Thursday, May 13, 2010
The Saving RIghteousness of God 2
Michael Bird has quickly become one of my favorite theologians. When you read him it is obvious that he loves truth and desires unity within the church. I am currently reading his book The Saving Righteousness of God: Studies on Paul, Justification, and the New Perspective (Wipf and Stock, 2007). Today I will be taking a look at the first half of chapter 2.
In the second chatper Bird enters into the ring of debates that surround the word 'righteousness'. He helpfully points out that we should speak of the doctrine of 'righteousness' rather than 'justification'.
In discussing the long-standing debate between Protestants and Catholics between imputed righteousness and imparted righteousness he says that both groups fall under criticism. When Catholics point to imputed righteousness as a 'legal fiction' they misunderstand that the ground of justification are very much real, namely, the death and resurrection of Jesus. Protestants on the other hand (and I imagine Bird saying this with a smirk on his face) need to keep in mind that the only time that the New Testament uses the phrase 'faith alone' is in James (the book that Luther didn't think belonged in the NT I might add) where he is discussing that faith without works is dead. He also wonders aloud (or in writ) whether or not it really matters whether we refer to imputed righteousness or imparted righteousness if we are speaking in forensic terms.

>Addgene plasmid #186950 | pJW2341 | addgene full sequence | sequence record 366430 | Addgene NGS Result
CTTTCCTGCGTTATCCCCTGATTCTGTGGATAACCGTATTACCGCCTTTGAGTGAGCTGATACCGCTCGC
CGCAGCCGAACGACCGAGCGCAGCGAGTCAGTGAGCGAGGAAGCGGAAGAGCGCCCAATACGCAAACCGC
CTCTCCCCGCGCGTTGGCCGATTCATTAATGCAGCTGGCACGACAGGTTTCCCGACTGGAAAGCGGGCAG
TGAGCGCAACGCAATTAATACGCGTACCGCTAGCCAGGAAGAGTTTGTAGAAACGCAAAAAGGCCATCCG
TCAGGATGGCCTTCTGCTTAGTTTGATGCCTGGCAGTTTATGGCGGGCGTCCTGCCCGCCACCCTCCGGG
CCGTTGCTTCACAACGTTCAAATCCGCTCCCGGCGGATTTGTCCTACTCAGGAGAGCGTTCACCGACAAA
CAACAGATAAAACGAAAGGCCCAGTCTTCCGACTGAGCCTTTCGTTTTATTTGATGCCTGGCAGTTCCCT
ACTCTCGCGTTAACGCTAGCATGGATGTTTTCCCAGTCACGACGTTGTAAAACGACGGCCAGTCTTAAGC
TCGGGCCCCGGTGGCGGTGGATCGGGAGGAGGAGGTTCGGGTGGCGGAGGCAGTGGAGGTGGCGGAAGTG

As I have said before, I am am no scholar. So at this point I got a little lost in the discussion of whether or not righteousness is relational or the adherence to a norm. After a short discussion that went right over my head Bird concludes that one does not have to choose between these two options. God relates to his people through the covenant and that provides the norm to which one must adhere to (I think that's what he says). Nice!
Bird then discusses whether righteousness is forensic or transformative. When it comes to 'the righteousness of God' he sees it as almost synonymous to his saving power. Thus, he goes for the 'subjective genitive'. He notes that in some places 'righteousness' does not refer to the action of God itself but the basis of that action. For Bird righteousness is the basis for all of God's saving acts, not just justification. When it comes to the word which means "to justify" Bird sees it as forensic. However, this doesn't mean that one can be justified and live an 'un-transformed' life. God gives the justified his Spirit so that they can live consistent lives of righteousness.
Next Bird discusses the concept of 'covenant' and how it relates to righteousness but I think I'm going to go watch TV with my bride. Until tomorrow.